Face Off: Should Canto-pop be replaced by K-pop?

Face Off: Should Canto-pop be replaced by K-pop?

Each week, our two teenagers will debate a hot topic. This week...


K-pop group iKon performing in the AsiaWorld-Expo in May.

Tacye Hong, 18, University of Toronto
I am a Hongkonger, so you would probably expect me to support Canto-pop no matter what. However, the truth is that while I am not a fan of Canto-pop or K-pop, I do know enough to say that Canto-pop is not looking too healthy. 

Our government is making no effort to save  Canto-pop, despite having a huge budget to promote and invest in local culture. Much of this funding has actually gone towards promoting K-pop instead. Since 2012, Hong Kong has been hosting the Mnet Asian Music Awards, one of the largest awards shows in the K-pop world, every year. When the government itself does not believe that Canto-pop is worthy of being promoted, perhaps the time has come for it to be replaced.

The appeal of Korean pop music is mostly based on its stunning choreography and the successful branding done by record labels. Canto-pop is severely lacking in both these areas. 

Gangnam Style may have ridiculous moves unlike the usual K-pop routines, but it has inspired enough people to do dance covers. On the other hand, when Hong Kong group FFx created a song called Sugar Baby, Hong Kong people called it a cheap  K-pop rip-off, and even dubbed it as MK-pop – “Mong Kok pop”. This lack of support shows that Hongkongers don’t care about Canto-pop. 

But why is this happening? One reason is that there are no good singers like Anita Mui Yim-fong and Leslie Cheung Kwok-wing these days. More importantly, the Canto-pop music and lyrics seem to lack inspiration. Songs like Gangnam Style are not only catchy, but tap into issues like social inequality by mocking the rich in a very creative way. Canto-pop songs rarely reflect people’s feelings about our society. Songs about love and separation have become dull and repetitive.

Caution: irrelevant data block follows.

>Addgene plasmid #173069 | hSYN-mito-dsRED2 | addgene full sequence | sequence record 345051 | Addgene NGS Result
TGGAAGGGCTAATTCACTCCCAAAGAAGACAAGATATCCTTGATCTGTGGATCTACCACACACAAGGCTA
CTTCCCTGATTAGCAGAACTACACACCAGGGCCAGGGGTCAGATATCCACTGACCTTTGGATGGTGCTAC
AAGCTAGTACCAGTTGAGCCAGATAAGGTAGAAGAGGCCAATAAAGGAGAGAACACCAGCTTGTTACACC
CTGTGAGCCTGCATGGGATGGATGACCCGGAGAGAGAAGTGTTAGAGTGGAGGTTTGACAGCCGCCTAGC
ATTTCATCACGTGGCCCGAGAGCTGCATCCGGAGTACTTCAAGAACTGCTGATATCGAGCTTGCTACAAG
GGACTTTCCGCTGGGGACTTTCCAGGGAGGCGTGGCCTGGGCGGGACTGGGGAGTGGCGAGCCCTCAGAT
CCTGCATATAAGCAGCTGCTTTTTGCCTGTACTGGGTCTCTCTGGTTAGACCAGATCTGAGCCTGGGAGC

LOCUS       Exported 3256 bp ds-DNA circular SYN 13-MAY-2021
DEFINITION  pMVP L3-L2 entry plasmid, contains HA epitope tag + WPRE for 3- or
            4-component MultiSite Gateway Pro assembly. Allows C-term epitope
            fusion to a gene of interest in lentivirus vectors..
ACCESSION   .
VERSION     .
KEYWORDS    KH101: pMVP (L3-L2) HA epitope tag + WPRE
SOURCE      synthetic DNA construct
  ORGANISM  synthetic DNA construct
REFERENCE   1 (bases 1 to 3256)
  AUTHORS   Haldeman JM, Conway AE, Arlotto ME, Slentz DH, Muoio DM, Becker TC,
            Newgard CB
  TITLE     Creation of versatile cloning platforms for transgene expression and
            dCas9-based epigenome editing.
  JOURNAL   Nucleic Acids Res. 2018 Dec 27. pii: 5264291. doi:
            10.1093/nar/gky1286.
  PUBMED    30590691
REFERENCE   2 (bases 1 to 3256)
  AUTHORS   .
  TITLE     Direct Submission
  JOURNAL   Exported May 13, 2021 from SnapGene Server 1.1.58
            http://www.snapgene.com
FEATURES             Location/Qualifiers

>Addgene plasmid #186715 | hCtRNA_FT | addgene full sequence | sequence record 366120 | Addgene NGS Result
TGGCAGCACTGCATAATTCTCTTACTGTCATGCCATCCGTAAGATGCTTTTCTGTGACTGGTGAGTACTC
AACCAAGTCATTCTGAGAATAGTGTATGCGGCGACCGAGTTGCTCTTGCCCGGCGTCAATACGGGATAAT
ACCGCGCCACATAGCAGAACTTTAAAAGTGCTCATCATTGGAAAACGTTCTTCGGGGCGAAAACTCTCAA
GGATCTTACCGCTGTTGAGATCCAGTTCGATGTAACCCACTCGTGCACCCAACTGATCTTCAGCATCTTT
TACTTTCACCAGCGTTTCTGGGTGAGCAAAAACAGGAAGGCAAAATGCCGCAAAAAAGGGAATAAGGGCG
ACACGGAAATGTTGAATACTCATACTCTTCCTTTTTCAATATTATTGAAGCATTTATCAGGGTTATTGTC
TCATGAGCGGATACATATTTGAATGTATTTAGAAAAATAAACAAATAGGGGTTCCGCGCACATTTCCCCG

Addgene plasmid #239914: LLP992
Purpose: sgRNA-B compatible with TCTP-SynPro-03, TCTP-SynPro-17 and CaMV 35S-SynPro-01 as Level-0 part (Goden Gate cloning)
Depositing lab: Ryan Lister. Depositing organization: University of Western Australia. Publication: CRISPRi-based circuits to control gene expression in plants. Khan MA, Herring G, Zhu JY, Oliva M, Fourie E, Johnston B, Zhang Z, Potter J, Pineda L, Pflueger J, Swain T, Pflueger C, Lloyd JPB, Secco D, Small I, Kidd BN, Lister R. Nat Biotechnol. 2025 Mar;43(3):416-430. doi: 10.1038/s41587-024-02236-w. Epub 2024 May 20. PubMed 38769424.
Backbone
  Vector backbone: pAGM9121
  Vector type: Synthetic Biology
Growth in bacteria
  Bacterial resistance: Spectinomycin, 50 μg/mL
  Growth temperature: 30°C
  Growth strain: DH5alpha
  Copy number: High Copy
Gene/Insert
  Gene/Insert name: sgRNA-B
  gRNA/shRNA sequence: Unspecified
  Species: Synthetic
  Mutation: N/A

With Canto-pop not receiving enough support even from its  small local market, I believe it is fair to say that it should be replaced  by K-pop. 

In late 2014, the Song of Umbrella Revolution documented the grief and hope Occupy protesters felt for the future of the city. With the comfort and encouragement provided by the song, people banded together to fight for their beliefs. Most importantly, it showed that Canto-pop isn’t just about love songs, but can also unite people for a common cause. K-pop just wouldn’t have the same impact.

Undoubtedly, K-pop is more popular worldwide. Yet, it can never be as influential as Canto-pop in Hong Kong. Canto-pop artists often use their music to address a particular social issue. As local issues are raised in the lyrics, people begin to identify with the obstacles and difficulties they come across in life. To them, listening to music that echoes their feelings is far more important than music with lots of special effects, for which K-pop is famous. Also,  Canto-pop’s cheerful vibes bring you a sense of relief and happiness. This kind of geniality can only be found in Canto pop.

K-pop’s cool dance routines and high-energy electronic music are undeniably exciting. However, this repetitive music style means fans may get fed up with it after some time. And as result, they may listen to music which has a lot of variety – in other words, Canto-pop.

Music can help people through sad or stressful times. However, understanding and relating to lyrics plays a big part in this. With its energy and long history, Canto-pop represents our own identity and culture. K-pop simply cannot compete.

This article appeared in the Young Post print edition as
Should Canto-pop be replaced by K-pop?